Mythbusting: Mental Health Edition Part 1

The mental health initiative is all about working to break the stigma surrounding mental health. What is stigma? Merriam-Webster defines it as “a mark of shame or discredit.” How does this apply to mental health? Well, stigma is a preconceived set of beliefs or ideas which cause an individual or group of people to be perceived in a negative way, devaluing that individual or group. That’s my definition. Preconceived ideas and beliefs can also be known as myths, so that’s what the focus is going to be about: Busting myths of mental health. By no means is this an all-inclusive list of myths. No, no, no. But it’s a start.



Remember when we were 5 years old and we were trying to tie our shoe or dress ourselves and someone tried to help and we said NO, I DO IT MYSELF!!! Well, I think that most often in our quest for independence, we grow up keeping that same mentality. Instead of asking for help for our issues, we still want to maintain that independence and try to fix it ourselves (I DO IT MYSELF!). Seeking help for a mental health issue is NOT a sign of weakness and failure. In fact, it’s a sign of great strength. There is nothing harder than admitting that we need help with something, regardless of whether it’s needing help opening a jar, fixing a car, or with something else. Why should it be different with mental health? Trying to admit we need help is hard enough without having to fight against the lies that make up our thoughts. We are fighting an invisible battle in our heads every day. To be able to fight those harsh, negative thoughts that tell us we are a failure, that we are weak, that we are not worthy of recovery, my friend, that is great strength and courage. Principle 1: Realize I am not God and that I need help. We cannot heal a wound, or a dysfunctional brain, by ignoring it or pretending it’s not there.


Myth: Those who struggle with mental health are easily spotted in a crowd and just look crazy. 

Well now. Think about the last time you were out in a crowd. Did you spot every single individual who was struggling with a mental health issue? Are you sure? No, I don’t think so. In fact, 1 out of every 5 individuals will struggle with a mental health issue at some point during their life. Therefore, in a group of 100, that means an average of 20 of those individuals will struggle or have struggled with a mental health issue. Before I gave my testimony and opened up about my mental health struggles, I hid it rather well. So well that I hid it from myself. After my testimony, people walked up to me and said, “I would have never known…” Therefore, we can’t assume what’s going on with somebody just by looking at them or judging them on their behavior. In CR, we are to give others the freedom and safety to be able to speak about their own mental health issue. We don’t go around diagnosing other people. Leave that to the professionals. Stop judging and start loving.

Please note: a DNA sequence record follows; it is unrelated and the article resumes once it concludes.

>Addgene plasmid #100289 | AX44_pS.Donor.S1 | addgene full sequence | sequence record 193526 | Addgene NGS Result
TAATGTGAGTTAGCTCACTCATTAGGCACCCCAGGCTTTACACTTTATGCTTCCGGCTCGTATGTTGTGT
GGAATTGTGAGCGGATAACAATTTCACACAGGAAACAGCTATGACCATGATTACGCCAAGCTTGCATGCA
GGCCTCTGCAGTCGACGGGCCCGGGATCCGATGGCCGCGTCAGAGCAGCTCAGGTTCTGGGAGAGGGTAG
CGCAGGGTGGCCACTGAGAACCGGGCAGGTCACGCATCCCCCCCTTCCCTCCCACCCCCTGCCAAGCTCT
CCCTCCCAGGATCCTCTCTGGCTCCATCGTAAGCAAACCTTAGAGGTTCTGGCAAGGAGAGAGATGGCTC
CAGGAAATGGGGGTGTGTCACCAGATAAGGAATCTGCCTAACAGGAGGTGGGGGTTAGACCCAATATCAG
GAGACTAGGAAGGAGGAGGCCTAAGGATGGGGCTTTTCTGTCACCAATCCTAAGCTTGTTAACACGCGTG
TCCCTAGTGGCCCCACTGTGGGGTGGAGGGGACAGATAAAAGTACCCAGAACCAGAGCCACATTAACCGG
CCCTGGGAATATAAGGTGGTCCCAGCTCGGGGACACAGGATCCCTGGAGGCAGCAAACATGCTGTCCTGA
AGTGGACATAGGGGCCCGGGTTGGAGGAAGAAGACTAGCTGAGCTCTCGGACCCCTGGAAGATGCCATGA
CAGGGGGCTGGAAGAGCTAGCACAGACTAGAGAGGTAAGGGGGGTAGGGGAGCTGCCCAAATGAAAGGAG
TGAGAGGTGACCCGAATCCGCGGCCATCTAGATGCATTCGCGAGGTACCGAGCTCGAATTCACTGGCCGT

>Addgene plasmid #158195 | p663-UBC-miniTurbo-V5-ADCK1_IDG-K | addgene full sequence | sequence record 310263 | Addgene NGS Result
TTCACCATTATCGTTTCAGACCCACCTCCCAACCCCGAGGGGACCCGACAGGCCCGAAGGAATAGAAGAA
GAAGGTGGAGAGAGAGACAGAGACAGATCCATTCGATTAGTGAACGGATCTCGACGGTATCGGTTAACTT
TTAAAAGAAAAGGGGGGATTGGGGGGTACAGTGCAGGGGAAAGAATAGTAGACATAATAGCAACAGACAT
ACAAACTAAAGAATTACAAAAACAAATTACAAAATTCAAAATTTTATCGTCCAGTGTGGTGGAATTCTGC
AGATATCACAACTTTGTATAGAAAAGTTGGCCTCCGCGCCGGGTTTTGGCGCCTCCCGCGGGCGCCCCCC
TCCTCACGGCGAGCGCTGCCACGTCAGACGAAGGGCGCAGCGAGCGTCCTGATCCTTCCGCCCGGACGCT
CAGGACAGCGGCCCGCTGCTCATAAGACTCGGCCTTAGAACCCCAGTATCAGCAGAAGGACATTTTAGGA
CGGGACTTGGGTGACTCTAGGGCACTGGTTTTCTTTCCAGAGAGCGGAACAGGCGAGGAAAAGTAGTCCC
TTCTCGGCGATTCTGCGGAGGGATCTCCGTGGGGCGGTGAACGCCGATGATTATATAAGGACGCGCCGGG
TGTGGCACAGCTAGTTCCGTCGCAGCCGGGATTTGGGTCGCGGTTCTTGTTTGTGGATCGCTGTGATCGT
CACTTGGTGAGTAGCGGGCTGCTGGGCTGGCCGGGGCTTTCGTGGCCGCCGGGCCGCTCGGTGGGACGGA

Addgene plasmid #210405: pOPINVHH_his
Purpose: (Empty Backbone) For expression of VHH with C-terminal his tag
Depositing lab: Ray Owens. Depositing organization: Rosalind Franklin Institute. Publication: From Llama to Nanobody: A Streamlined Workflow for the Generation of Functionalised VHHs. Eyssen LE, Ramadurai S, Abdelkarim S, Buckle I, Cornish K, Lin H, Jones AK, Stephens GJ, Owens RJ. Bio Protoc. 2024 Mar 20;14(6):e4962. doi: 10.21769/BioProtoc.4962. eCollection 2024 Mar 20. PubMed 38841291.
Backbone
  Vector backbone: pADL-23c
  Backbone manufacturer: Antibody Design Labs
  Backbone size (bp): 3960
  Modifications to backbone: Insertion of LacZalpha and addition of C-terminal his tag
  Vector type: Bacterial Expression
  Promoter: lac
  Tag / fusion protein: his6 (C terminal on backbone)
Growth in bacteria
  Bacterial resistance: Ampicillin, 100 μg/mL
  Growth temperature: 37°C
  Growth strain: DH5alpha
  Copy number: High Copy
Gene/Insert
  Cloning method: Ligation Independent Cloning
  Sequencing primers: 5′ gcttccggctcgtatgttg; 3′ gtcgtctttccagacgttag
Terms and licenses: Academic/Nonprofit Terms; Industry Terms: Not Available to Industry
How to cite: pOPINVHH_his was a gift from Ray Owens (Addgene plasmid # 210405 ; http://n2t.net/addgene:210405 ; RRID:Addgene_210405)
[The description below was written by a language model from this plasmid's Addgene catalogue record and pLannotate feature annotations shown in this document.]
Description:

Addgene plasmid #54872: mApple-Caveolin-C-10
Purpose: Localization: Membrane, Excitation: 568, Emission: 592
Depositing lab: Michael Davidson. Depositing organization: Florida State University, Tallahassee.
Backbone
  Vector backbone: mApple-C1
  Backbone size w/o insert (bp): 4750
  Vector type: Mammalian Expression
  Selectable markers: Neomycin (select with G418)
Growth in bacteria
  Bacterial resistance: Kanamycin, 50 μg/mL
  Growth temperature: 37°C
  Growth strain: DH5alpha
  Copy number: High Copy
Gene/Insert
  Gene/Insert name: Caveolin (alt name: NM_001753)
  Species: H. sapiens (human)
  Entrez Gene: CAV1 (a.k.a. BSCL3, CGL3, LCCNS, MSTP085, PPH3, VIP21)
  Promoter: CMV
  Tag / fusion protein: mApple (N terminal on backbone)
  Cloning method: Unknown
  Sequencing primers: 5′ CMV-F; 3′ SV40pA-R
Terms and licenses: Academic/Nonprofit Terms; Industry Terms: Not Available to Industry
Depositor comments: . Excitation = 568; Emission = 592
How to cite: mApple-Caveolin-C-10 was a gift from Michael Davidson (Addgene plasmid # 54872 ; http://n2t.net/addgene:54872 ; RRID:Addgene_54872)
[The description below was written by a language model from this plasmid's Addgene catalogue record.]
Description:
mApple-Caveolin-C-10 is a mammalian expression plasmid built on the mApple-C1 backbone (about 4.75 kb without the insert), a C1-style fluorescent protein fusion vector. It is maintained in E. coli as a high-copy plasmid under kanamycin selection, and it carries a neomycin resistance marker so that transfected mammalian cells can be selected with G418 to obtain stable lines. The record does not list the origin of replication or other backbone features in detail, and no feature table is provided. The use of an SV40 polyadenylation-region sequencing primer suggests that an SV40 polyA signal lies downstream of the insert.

Myth: You can’t recover from a mental health issue, disorder, or illness. 

Mental health is so misunderstood. Mental health is not a disease to cure, it’s a quality of life. Much like physical health, which can range from good to bad, mental health works much in the same way. We can’t just get rid of mental health; everyone has mental health. How our mental health is functioning determines whether it is an issue or not, just like physical issues. With the proper help and resources, we can learn to manage and improve our mental health quality, which in turn improves the quality of life. There will be good days and there will be bad days, and we won’t experience the best mental health at all times, but we don’t have to experience the worst at all times, either. Mental health issues can be debilitating, painful, annoying, and frustrating, but that does not mean we have to suffer with it forever. We have the choice to decide what we are going to do to take the next step toward improving our mental health, whether that be through counseling, medication, self-care, mindfulness and relaxation, or other avenues.



What are some other mental health myths that you recognize?


April N Brantley, CR Mental Health Team X-Factor

3 thoughts on “Mythbusting: Mental Health Edition Part 1

  1. Thank you April…you are starting to put alot of questions I had into perspective with this article…It is appreciated..


  2. Well written… The ugliness of stigma… If we keep at it, it will become like the Berlin Wall…


  3. 1) Myth: You are bewitched or cursed. I am Kenyan and I live in Nairobi, Kenya. There is a general notion that people who have mental health challenges are either bewitched or cursed. The fact that there is an element of a lot of people who have these challenges present as “mad people” “delusional” and out of touch with reality does not assist. There is a tendency to have someone who has mental health challenges taken for religious exorcism and endless prayer sessions which leave the person worse off. There is need to realize that one cannot manage mental illness using medication alone. Factors like counselling and therapy, good support base. self-awareness and better understanding the illness to name but a few to live a highly functional and fruitful life.
    2) Myth: You are pretending and can will not to be depressed or otherwise.